The other day I was, for some reason, going to link to the Thai Red Curry recipe I had posted on this site. That I was sure I had posted to this site because we make it so often, how could it be possible that I had, actually, never posted it?
Because after much searching and hand-(mouse?)-wringing it became clear that it was not, in fact, on this site.
Which is a shame.
Now, maybe you think you already know how to make a great thai curry. It’s possible, then, that you were just like I was three years ago. “I know how to make a thai curry. It’s so easy! Saute an onion, add curry paste, a can of coconut milk and vegetables. Duh!”
But that was before I came across this recipe in an old Vegetarian Times that forever changed the way I made thai curry and made me realize that the curries I’d been making were just ‘pretty good’ and not great.
And if you’re a curry-making newbie, well, have no fear! This is as easy as making a soup—and nearly as versatile, too. I usually end up adding some sort of frozen veggie to mine—peas, most often, or sometimes green beans or frozen cauliflower—because I usually have them on hand, and because they cook slowly in the sauce they end up tender and flavorful rather than suffering the usual frozen veggie syndrome—bland, tough, visibly freezer-burnt in places. I made a ‘peas & carrots’ curry once because those were the only veggies I had in the house, and it was still pretty damn tasty.
Thai curry was the first meal I cooked for My Guy and, even though I’d put tofu in it (and he dislikes tofu because he says it will give him man-boobs), he still went back for seconds. But maybe he was just being polite.
5 Ways to take your Thai Curry from ‘Good’ to Great
1. Use a thai curry paste.
I know, I know. As someone who is too cheap to ever buy pre-mixed spices, preferring instead to make them at home (Lawrys, ranch mix) this is a bit of a surprise. But for about $3 you get a whole tub of the stuff, enough to make 8-10 batches of curry (And besides, it’s not like I ever have things like galangal or lemongrass in the pantry). I think that the paste packs more flavor than the powder—just be resigned to having to make space in your fridge for it. And if you’re not as much of a curry-maker as I am, you can always thin out the paste with a little olive oil, toss it with raw almonds, and roast.
My favorite kind is Massaman curry paste (note that this is a type of curry, not a brand name), followed closely by red curry. If you’re a vegetarian, read the ingredients list on the back before buying—some of them have fish sauce or shrimp paste in them.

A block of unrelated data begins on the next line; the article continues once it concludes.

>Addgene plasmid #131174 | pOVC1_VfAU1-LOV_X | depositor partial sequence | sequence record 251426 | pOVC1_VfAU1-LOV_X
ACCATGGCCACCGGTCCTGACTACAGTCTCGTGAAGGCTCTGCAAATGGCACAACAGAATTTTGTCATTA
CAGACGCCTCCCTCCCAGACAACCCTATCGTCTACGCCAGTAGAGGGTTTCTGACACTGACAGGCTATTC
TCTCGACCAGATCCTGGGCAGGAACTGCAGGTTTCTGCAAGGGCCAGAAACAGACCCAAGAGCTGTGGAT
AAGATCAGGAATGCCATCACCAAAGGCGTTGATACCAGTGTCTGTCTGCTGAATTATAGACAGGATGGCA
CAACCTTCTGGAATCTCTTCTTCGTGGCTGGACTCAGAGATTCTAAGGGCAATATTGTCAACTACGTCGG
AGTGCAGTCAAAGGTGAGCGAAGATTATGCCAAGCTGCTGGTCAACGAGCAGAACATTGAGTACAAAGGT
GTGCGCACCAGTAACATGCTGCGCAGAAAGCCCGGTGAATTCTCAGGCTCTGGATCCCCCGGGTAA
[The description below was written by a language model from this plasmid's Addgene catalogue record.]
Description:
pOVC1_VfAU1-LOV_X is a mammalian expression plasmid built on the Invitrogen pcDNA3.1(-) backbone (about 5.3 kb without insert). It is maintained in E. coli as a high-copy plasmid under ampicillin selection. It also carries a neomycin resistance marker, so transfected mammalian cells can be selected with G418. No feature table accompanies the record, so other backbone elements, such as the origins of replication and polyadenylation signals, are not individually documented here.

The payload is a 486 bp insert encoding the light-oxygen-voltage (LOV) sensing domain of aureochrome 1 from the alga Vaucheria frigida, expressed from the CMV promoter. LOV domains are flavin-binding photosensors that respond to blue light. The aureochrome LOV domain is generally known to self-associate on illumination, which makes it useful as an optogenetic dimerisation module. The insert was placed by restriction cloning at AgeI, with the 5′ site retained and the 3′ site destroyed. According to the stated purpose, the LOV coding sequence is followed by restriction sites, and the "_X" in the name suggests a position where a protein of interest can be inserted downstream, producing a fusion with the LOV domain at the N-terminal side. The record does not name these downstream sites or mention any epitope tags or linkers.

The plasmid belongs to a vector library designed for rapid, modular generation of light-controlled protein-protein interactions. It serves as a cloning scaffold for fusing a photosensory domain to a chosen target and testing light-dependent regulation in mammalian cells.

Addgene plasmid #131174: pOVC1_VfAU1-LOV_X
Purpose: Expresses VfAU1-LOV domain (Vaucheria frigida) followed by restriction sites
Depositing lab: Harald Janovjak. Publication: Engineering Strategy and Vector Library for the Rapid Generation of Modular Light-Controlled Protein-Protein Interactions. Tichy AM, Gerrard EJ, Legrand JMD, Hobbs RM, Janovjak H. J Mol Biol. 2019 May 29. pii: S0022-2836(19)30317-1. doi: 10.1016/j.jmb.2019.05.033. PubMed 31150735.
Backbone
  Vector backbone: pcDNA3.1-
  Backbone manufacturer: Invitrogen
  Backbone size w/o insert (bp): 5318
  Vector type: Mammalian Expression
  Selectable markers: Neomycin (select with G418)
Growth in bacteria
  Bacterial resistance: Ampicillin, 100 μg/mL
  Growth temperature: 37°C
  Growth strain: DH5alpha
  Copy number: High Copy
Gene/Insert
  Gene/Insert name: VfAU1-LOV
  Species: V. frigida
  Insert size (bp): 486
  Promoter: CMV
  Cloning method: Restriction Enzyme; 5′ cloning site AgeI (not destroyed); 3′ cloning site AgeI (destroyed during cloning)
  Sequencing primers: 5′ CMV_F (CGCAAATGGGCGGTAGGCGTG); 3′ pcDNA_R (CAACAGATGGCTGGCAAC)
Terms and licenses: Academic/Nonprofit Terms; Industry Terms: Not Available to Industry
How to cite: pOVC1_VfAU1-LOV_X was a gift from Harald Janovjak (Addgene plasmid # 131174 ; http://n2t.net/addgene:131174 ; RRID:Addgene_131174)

2. Use coconut milk.
If I can find it in the store I prefer using a can of coconut cream, since the extra thickness makes up for all the water that the veggies give off as they cook, but usually grocery stores don’t stock it. But since you’re going to be at the asian market anyway to get your curry paste you may as well pick up a few cans of it.
3. Choose your vegetables wisely.
In this case you’re going to want something somewhat bland, a veggie that is more of a blank canvas. Something a bit unassertive that plays well with others. For example: cauliflower, peas, carrots, zucchini, green beans, bell peppers, onions, pumpkins, or potatoes—these all work. There’s a reason that you never see a broccoli or a cabbage curry, and the reason is that broccoli wants to be the star of the show. [Please disregard the broccoli in the bowl at the top of this post. Or, at least note that it is way over to the side by itself nowhere near the curry.]
4. Add soy sauce.
Really! This is the one that most took me by surprise because, Have you read the ingredients of curry paste? The first ingredient is salt, and you can tell. I used to always think my curries were too salty, and I was skeptical that soy sauce was going to be a welcome addition. Turns out you do need that little bit of umami + whatever else it is that makes soy sauce so magical. A little goes a long way, though—stick with about 2 Tablespoons of it.
5. Add brown sugar.
Again, really! 3-4 Tablespoons of it will do amazing things to your curry. I was dubious at first, but the more I thought about it the more sense it made. It heightens the subtle sweetness of the coconut milk, but more importantly it brings out the natural sweetness of the vegetables.
I know you’re skeptical about this, and that’s why I’m going to tell you a story.
When I was in high school I went over to my friend Daneen’s house for dinner. Her mom served a pot of butter beans with the meal and they were so amazing that I went back for seconds, and then thirds of them, and then I asked for her recipe. She was slightly taken aback because there was no recipe. “It’s just frozen beans,” she said, “cooked in some water with some salt, a little butter, and brown sugar.”
That’s right. Brown sugar. That was the key ingredient that made the butter beans irresistible, and it’s what’ll make your curry irresistible, too.
I know it’s hard to think of sugar belonging on your dinner plate, but it does—at least a little. In fact it already is if you’ve ever eaten General Tso’s chicken or any bottled salad dressing. And look at it this way: these days sea salt has been finding its way into all kinds of desserts, so it’s only natural that sugar gets to trespass into salt’s domain. Just a little.